8 Subtexts Taos Society 1

Davison Packard Koenig

In the fall of 1898, two New York artists who had studied in France set their sights on establishing an art colony in Taos. Although it would be similar to the collectives in Europe, its fundamental themes were the Southwestern landscape and light, and the region’s Native American and Spanish cultures.

Ernest Blumenschein and Bert Phillips were joined by fellow artists E. Irving Couse, J.H. Sharp, Oscar Berninghaus, and W. Herbert Dunton. By 1915, all of them had made Taos central to their endeavors. Upon forming the Taos Society of Artists, they showed paintings across the United States that added to the allure of art from and tourism in the Southwest. By 1927, there were 12 members in the society, including one woman, portrait painter Catharine Critcher. In 1922, Critcher had declared her love for the region by saying, “Taos is unlike any place God ever made.”

Membership in the TSA had specific requirements: Participants in the colony had to have worked in Taos for three consecutive years, proven their interest and skill in painting Native Americans, and shown work in well-regarded galleries or New York exhibitions. Certain artists from Santa Fe, such as Randall Davey and Gustave Baumann, were also included in the society as associate members.

In concert with the people of Taos Pueblo and the community of San Fernando de Taos, the 12 artists made a lasting impact, said Davison Packard Koenig, executive director of the Couse-Sharp Historic Site in Taos. He will present a lecture on the subject Wednesday, Feb. 13, at the New Mexico Museum of Art in Santa Fe. “They achieved far more together than what they could have accomplished as individuals,” Koenig said. “Larger social and economic factors were at play that created a cultural zeitgeist with the TSA at the center. Their shared vision of creating a uniquely American art forever influenced prevailing perceptions of Native America and the West.”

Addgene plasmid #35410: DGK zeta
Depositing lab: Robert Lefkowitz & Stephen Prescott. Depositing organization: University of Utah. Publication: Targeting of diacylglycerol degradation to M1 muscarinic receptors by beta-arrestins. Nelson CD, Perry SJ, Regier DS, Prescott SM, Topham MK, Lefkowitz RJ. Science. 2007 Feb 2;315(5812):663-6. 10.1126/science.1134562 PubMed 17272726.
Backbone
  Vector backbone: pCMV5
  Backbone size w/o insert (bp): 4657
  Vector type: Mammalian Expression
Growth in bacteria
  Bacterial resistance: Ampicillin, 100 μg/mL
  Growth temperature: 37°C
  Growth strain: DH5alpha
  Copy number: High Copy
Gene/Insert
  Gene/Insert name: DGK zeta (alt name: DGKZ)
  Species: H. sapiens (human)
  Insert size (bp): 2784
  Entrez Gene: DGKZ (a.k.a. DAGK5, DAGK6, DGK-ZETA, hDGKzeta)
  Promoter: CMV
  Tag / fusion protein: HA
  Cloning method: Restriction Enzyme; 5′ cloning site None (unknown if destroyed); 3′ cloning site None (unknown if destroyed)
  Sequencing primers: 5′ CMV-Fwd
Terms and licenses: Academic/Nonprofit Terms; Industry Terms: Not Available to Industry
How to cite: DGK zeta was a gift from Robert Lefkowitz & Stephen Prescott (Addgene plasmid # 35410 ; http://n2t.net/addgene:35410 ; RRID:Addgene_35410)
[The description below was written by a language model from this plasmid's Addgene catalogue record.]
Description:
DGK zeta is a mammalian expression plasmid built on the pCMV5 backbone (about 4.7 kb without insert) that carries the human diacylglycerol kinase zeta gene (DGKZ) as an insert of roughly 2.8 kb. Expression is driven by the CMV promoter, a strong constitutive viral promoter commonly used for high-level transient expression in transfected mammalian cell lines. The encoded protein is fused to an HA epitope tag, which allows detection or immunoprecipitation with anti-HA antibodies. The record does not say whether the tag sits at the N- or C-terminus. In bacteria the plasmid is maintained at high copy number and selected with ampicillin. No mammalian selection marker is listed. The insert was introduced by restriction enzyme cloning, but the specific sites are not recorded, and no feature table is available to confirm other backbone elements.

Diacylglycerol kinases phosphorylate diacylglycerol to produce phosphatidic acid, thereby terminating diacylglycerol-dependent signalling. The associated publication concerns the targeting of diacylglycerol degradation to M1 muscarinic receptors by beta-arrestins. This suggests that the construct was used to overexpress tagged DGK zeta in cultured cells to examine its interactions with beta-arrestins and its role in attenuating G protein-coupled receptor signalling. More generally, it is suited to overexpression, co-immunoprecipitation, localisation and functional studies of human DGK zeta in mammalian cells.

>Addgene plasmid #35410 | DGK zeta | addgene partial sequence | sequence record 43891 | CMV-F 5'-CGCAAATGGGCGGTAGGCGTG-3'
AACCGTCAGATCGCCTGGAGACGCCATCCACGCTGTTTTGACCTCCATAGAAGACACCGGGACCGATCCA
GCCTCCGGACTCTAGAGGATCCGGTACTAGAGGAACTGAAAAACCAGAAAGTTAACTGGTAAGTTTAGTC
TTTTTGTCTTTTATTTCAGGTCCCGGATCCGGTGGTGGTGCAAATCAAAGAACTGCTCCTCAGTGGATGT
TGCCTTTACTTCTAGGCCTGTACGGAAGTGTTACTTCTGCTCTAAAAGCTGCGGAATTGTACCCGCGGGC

Sharp, who in 1893 was the first of the group to visit Taos, wrote: “[I try] to present the Indian as he is … mentally as well as physically; not as ephemeral fiction has delighted to picture him.” All these individuals used strikingly vibrant colors in their work, an unusual approach in traditional American painting at the time.

Davison Packard Koenig lectures on “The Collective Impact of the Taos Society of Artists” at 1 p.m. Feb. 13 at the New Mexico Museum of Art (107 W. Palace Ave.).

Tour the studios of two TAS founders at the Couse-Sharp Historic Site 11 a.m-4 p.m. Tuesdays to Fridays through April, or 9:30 a.m.-5 p.m. Mondays through Saturdays from May through October. Visit couse-sharp.org/tour.